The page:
The Arizona Game and Fish Department has concluded another sampling season for chronic wasting disease, which was not detected in any of the 1,277 deer and elk tested.
“We are very appreciative of the hunters, taxidermists, and meat processors who provided us with samples this season,” said Carrington Knox, wildlife disease biologist. “Collection of samples from hunter-harvested deer and elk is crucial to our efforts to monitor for CWD.”
CWD is a neurodegenerative wildlife disease that is fatal to cervids, including deer, elk and moose. Due to the long incubation period, animals may not have any visible signs of the disease in the early stages of infection. In the later stages, changes in behavior and appearance occur. Symptoms may include progressive weight loss, tremors, lack of coordination, excessive salivation and urination, listlessness, abnormal head posture, and drooping ears.
It is a naturally occurring prion disease belonging to a group of diseases called transmissible spongiform encephalopathies (TSEs). Other TSEs are bovine spongiform encephalopathy (mad cow disease) in domestic cattle, scrapie in sheep and goats, and variant Creutzfeldt-Jakob disease (vCJD) in humans. No evidence has been found to indicate that CWD affects humans, according to the U.S. Centers for Disease Control.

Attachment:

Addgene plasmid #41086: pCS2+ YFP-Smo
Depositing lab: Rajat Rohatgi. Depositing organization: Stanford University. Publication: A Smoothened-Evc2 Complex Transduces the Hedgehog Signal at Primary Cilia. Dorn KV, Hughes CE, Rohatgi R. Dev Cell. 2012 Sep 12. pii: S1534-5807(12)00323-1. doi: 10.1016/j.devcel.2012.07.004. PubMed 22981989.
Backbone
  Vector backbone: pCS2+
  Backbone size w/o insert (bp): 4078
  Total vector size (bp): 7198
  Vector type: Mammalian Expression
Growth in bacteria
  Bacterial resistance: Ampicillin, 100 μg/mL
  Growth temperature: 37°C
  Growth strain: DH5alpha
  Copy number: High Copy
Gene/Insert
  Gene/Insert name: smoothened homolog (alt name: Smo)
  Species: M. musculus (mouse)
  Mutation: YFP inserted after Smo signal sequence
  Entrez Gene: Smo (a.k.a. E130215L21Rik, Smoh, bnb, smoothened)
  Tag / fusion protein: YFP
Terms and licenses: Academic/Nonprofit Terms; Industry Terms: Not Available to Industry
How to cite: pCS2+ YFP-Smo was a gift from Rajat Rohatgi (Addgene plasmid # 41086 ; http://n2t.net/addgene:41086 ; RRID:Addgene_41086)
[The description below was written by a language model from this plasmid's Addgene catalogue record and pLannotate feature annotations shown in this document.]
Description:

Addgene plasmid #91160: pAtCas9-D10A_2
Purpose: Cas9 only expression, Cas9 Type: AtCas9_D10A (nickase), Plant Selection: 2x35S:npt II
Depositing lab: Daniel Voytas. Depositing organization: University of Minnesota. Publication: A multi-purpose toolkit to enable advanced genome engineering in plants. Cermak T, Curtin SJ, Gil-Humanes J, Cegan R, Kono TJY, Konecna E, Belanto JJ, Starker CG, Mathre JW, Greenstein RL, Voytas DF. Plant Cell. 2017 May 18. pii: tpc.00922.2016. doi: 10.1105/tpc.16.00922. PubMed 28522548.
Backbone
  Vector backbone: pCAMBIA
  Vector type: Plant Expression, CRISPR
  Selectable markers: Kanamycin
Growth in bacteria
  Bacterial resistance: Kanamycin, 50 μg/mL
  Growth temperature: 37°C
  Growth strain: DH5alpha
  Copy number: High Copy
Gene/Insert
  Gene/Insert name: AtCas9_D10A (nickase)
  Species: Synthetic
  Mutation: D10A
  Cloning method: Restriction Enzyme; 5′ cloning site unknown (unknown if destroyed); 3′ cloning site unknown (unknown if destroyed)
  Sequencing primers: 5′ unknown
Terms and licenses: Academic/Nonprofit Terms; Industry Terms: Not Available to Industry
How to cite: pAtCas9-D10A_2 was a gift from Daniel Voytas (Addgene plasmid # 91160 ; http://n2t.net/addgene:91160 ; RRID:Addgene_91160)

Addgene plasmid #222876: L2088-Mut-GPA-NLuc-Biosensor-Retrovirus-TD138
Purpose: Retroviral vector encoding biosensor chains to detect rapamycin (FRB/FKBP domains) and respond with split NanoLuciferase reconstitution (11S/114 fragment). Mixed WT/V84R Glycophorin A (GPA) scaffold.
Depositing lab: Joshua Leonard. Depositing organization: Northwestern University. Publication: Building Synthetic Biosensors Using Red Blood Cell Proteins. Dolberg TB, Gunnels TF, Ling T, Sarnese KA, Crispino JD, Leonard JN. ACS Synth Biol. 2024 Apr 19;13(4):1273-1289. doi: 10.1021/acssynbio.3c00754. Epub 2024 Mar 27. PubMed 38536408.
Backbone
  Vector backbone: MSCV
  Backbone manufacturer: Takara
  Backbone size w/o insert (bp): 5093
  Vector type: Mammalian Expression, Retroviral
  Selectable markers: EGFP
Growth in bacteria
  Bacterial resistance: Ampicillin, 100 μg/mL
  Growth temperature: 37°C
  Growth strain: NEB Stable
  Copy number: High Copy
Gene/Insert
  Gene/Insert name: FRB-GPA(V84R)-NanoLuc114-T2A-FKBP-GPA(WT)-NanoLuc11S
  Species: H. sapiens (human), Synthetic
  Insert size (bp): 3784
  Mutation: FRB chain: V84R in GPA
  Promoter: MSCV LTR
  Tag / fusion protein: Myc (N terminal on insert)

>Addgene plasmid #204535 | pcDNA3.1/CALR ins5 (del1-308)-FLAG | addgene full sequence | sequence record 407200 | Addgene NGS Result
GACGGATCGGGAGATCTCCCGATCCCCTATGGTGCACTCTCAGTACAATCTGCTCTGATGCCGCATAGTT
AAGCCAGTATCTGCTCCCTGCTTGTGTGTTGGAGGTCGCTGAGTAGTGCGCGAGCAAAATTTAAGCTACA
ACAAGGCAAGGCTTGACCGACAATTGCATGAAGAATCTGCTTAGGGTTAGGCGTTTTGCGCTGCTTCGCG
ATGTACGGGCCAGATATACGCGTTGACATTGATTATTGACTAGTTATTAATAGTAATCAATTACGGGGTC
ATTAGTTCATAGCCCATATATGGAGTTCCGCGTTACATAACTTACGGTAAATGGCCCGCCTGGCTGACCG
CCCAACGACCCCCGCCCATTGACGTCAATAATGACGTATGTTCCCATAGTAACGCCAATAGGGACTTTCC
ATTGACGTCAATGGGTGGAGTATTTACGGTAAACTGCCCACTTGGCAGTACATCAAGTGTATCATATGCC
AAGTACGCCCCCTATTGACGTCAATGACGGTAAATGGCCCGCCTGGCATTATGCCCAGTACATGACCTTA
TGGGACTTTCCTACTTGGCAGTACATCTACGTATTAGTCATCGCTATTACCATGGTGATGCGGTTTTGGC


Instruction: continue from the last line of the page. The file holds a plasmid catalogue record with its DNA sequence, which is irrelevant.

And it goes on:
CWD was first identified in captive deer in Colorado in 1967 and has since been detected in both captive and wild cervids in 22 states and two Canadian provinces. Currently, it is found in free-ranging cervids in 18 states and two Canadian provinces. Arizona Game and Fish began testing for CWD in 1998 and has to date tested over 17,000 samples. The continued vigilance of hunters is essential for the department’s effective surveillance of CWD in deer and elk.
Testing will resume this autumn and, as in past hunting seasons, Game and Fish will be asking for hunters’ assistance in submitting deer or elk heads for free CWD testing. Heads can be brought to any Game and Fish Department office between 8 a.m. and 5 p.m. Monday through Friday. Hunters who are successful in Game Management Units that border Utah or New Mexico are especially encouraged to submit heads. Deer from these areas of the state have the greatest potential for initial detection of CWD.
For more information on CWD, visit www.azgfd.gov/cwd. Information is also available from the Chronic Wasting Disease Alliance at www.cwd-info.org, and the Centers for Disease Control and Prevention at www.cdc.gov.